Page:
On race day, Kip Kangogo says, everyone is nervous.
If you’re not nervous, adds the nationally-ranked marathon and half-marathon runner and former Kodiak, you’re not normal. You have to be a little nervous to run your best. Kangogo says you should prepare yourself as much as you can before the race. Visualize the race, anticipate what could go wrong and do everything possible to think how you will respond.
And then, he says, the race is yours to run.
“By the time you are standing at the starting line, all of your training has been done,” he says. “You take off. Elbows fly. It’s like a stampede. You try to find a rhythm and position yourself. You stay awake. You get in the zone. You think about the finish line. If someone is getting close, you have to respond and decide when to make your move.”
You can’t hesitate, he adds. Every time you hesitate, you become weak. So you make a decision and go. And then you’ll cross the finish line and know you did all you could to make it happen. “Even if you’re in second,” he says, “if you did your best, you’ll be happy.”
This is a formula that has worked well for Kangogo, who came to Lethbridge from Kabarnet, Kenya, in August 2001 to study and run for the Kodiaks.
“When I left my native Kenya, I came with focus and ambition to change my future,” this soft-spoken father of a one-year-old girl says, remembering the details like they took place last month, and not 13 summers ago. “I had a partial scholarship but had to fundraise for other tuition and living expenses at home. I started registering for classes, going to practice, running in the snow. I never missed a practice – even in the snow. It opened up so many doors for me, being the fastest student in school history. ”
And with Kangogo’s arrival, which was shepherded by cross country running coach Bertil Johansson, cross country at Lethbridge College started to boom. After Kangogo won every race he ran his first year at the college, including those at the provincial and national level, Lethbridge College men’s and women’s runners have raced their way to nine gold, two silver and four bronze medals since the CCAA started hosting national tournaments in 2002. And even after he left, Kangogo helped recruit many of the best runners who followed him, including his brother Ed Kangogo, as well as star athletes Gladys Kochei, Rogers Sergon, and Purity Kandie, among others.
“Kip really helped put us on the map,” says Johansson, who has been coaching at the college since 1987. Kangogo left the college after a year when he was offered a full-ride scholarship to compete at Brigham Young University and later at Texas Christian University, “But I stayed in touch with Bertil and talked to him about what (the other Kenyan runners from my area) were capable of doing – if they had discipline, if they were willing to run to obtain their education, if they were coachable,” Kangogo explains. “It all goes hand in hand.” During his time running in the United States, Kangogo was named an NCAA All-American, was named the most inspiring male athlete at BYU and broke the school record at TCU. After finishing his studies in 2007, he returned to Lethbridge. “I always knew I wanted to come back to Canada, and knew this was a country I’d like to call home and raise a family,” he explains.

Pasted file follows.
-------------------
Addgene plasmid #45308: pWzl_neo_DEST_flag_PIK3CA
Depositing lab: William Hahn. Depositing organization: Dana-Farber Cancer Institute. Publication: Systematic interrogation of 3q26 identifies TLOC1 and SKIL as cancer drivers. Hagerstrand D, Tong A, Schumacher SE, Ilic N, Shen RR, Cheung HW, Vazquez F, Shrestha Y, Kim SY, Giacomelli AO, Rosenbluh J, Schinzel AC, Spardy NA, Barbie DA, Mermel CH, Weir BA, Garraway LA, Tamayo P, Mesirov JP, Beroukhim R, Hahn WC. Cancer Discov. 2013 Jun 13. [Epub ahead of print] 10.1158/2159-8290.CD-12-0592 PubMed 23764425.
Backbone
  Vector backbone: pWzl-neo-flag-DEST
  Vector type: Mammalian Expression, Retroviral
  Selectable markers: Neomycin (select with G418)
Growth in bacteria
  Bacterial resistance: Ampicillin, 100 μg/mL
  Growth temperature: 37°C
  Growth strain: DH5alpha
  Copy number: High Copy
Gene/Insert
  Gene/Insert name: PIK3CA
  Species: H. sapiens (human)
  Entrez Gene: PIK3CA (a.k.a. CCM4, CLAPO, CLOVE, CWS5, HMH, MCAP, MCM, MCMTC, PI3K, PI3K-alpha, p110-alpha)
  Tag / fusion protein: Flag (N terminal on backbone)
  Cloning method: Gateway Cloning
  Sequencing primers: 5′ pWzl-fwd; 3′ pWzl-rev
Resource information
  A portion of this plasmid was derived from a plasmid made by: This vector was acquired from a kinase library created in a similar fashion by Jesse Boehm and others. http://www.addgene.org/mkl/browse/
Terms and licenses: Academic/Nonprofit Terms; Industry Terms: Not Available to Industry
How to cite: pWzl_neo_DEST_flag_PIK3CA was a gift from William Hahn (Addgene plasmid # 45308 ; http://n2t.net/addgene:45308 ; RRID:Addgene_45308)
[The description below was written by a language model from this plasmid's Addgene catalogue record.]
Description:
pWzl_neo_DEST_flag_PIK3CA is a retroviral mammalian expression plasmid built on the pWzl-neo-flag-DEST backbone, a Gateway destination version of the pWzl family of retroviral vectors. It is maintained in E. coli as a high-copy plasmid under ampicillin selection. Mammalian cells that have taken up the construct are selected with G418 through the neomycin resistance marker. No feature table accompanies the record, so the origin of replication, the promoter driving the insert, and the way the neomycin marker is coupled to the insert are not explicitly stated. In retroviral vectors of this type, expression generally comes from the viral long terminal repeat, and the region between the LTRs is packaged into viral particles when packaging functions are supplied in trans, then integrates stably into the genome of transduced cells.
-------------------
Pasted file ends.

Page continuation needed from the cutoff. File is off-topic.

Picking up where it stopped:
During his first years back, he worked as an assistant coach at the college, helping coach the team to a national title in 2008-09. After that season, he decided to shift the focus to his own running – and he has been winning 5Ks, 10Ks and half marathons and marathons ever since. “In the past three or four years,” says Johansson, “Kip has been a leader in Canada on the road race circuit. He’s made a name for himself and for Lethbridge College.”
Kangogo’s most recent victories were especially sweet for different reasons. On April 27, he won the TC10K in Victoria – the first race he won as a Canadian citizen. And then on June 1, he won the 50th Scotiabank Calgary Marathon and broke a course record – on his daughter Emma’s first birthday. By late June, Kangogo was ranked fifth in the country in both the marathon and half-marathon, and he hopes to run for Canada in the marathon in the 2016 Olympics. “The marathon is so special,” he says. “You’ve got to have respect for the distance. To run that race is a dream come true.
Johansson says Kangogo has been a quiet leader since his first days at the college. When people tell him that, Kangogo replies that “fulfilling that means having responsibility to be what people see. And when they see goodness in a person, they want to do good, too.”
Kangogo now spends his time training and making a home in Lethbridge with his wife, Florida, whom he married in 2011 in his Kenyan village in a wedding that more than 1,000 people attended, and their daughter. He visualizes the next race, and the one after that, and the one after that, where he knows he’ll be nervous and where he plans to give his all to make it happen, just as he has been doing since the day he landed at the Lethbridge airport and met Coach Johansson. “When I first came to Lethbridge College, that’s when my life started to open up,” he says. “And I feel like I left my footprint at Lethbridge College.”
On race day, Kip Kangogo says, everyone is nervous.